Words like Clear Water
Underneath a large white tent strung with lights, Cynthia Gómez stepped up to a wooden podium to offer a Land Acknowledgment. We were attending the 2018 Summer Fishtrap writer’s conference in northeast Oregon. Cynthia, a Fishtrap fellow and a faculty member at Portland State, took a couple minutes of her limited reading time to remind us all that the land upon which our plastic chairs were unfolded is the traditional land of the Nez Perce People—occupied and unceded land. “It is important to acknowledge the ancestors of this place and to recognize that we are here because of the sacrifices forced upon them,” Cynthia said. “In remembering these communities, we honor their legacy, their lives, and their descendants.”
All week, I, along with this crowd of writers (most of whom were well-meaning, fairly well-to-do, and white), had been hiking in the mountains, swimming and fishing in the clear, cool water of Wallowa Lake, sharing meals and conversation in the pine-scented sunshine, scrawling in notebooks and typing on laptops as the sky changed colors, tethered to sun. The pristine silence, orienting mountain peaks, and starry sky were all the more awe-inducing to me after attending grad school in Chicago’s hustle and bustle for the past two years. I had been absorbing this place, enjoying it unabashedly. Cynthia’s words put a new lens in front of my eyes, one which gave a depth of hard history and deep culture to a landscape I’d been loving—but had also been taking for granted in a big way.
Land Acknowledgement, according to the grassroots action network U.S. Department of Arts and Culture, “is a simple, powerful way of showing respect and a step toward correcting the stories and practices that erase Indigenous people’s history and culture and toward inviting and honoring the truth.” A simple, powerful step. What other steps must we take? As writers—and readers—how do we unearth, focus upon, and honor—not erase or obscure?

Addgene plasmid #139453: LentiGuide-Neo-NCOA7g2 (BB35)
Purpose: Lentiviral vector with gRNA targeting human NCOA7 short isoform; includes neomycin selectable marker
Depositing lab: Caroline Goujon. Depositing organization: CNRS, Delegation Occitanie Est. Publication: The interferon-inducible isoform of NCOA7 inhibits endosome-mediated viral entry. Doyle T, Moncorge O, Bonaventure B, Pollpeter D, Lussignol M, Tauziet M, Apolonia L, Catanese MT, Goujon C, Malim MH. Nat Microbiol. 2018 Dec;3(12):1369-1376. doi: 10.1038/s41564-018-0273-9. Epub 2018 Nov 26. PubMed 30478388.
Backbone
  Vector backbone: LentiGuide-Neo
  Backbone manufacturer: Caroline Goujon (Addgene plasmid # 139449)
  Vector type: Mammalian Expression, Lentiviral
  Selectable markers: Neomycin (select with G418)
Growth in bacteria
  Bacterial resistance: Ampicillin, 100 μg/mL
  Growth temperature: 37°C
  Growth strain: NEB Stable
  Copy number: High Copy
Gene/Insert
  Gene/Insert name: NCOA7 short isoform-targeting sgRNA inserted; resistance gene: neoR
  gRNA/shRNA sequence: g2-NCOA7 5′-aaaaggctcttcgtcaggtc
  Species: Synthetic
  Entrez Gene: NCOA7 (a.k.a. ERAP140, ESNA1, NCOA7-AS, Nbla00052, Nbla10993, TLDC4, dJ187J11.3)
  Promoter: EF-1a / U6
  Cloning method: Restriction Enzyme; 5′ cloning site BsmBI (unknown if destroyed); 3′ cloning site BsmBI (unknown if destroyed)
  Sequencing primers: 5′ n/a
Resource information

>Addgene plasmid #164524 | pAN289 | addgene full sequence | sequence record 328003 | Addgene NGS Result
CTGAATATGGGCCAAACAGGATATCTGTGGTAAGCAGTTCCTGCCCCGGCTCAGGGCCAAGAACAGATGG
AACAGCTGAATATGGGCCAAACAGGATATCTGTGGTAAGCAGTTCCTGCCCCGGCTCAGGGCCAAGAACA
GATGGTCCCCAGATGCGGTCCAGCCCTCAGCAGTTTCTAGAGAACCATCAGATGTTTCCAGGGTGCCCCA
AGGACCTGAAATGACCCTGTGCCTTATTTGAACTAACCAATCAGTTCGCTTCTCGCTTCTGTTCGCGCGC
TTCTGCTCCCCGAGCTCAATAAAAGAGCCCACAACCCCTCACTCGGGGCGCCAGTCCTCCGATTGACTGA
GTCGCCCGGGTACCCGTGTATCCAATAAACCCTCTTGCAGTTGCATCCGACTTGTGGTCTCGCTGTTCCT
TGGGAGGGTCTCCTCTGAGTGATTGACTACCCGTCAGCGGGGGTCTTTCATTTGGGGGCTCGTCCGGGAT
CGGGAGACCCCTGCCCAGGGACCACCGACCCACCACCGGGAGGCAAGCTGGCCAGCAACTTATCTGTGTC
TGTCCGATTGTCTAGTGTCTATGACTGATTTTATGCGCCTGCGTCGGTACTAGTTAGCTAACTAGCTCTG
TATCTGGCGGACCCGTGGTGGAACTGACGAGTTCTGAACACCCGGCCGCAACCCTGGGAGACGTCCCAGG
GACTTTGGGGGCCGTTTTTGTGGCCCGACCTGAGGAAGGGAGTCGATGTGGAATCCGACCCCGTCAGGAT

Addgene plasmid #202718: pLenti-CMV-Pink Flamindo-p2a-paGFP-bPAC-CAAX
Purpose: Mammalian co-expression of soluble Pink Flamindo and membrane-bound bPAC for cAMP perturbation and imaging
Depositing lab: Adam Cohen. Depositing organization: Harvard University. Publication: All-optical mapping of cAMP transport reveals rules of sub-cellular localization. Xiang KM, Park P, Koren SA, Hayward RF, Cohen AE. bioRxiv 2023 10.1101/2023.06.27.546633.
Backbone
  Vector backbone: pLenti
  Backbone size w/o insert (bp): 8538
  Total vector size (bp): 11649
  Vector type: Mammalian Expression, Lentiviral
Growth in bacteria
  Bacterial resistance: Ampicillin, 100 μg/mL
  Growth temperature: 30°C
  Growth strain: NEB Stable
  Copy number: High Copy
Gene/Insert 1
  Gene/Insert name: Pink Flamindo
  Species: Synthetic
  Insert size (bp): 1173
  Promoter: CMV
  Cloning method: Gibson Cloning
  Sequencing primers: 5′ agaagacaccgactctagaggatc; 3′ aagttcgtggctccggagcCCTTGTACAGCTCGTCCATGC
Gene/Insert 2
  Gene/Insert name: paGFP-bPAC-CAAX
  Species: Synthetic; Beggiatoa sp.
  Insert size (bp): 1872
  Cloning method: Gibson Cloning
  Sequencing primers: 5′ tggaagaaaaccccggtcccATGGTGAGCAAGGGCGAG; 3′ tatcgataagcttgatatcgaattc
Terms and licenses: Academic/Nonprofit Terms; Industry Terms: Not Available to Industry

During my time at Fishtrap, I took part in a workshop led by Oregon Poet Laureate Kim Stafford. Our workshop group met every morning at 9 a.m. in Kim’s cabin, and included people of various ages and at various stages of their writing lives. Everyone was generous with their work, vulnerable. When someone read aloud, we listened carefully. This intent group focus created an atmosphere of solid support, and encouraged me to share work I would not have otherwise, allowing me to delve deeply, rather than skim along on a surface of pretty language.
One day, we all wrote writerly mission statements, or manifestos. Here’s mine:
As a writer, I seek clarity: words like clear water revealing smooth stones, fine silt, and shadows below the surface.
In other words, I hope my writing serves as a lens. One which invites and honors truth and doesn’t obscure the difficult parts of life. I’m grateful to Cynthia for sharing the truth—a first crucial step of it—with me and that audience by Wallowa Lake, on Nez Perce land. I’m seeking more of this: more of what we need to hear, need to remember and dissect, what we must hold space for in our lives in order to live more compassionately and honestly. I’m working to write my own truths. And, to you writers out there working as well: I hope one day to hear yours. I’ll listen carefully.
For more information on Land Acknowledgement—and next steps—visit the U.S. Department of Arts and Culture site.
Anne Terashima is Associate Editor and Director of Marketing, Publicity, & Development at Torrey House Press, and recipient of a 2018 Summer Fishtrap fellowship. Her work appears in Poetry East and the anthology Red Rock Stories: Three Generations of Writers Speak on Behalf of Utah’s Public Lands.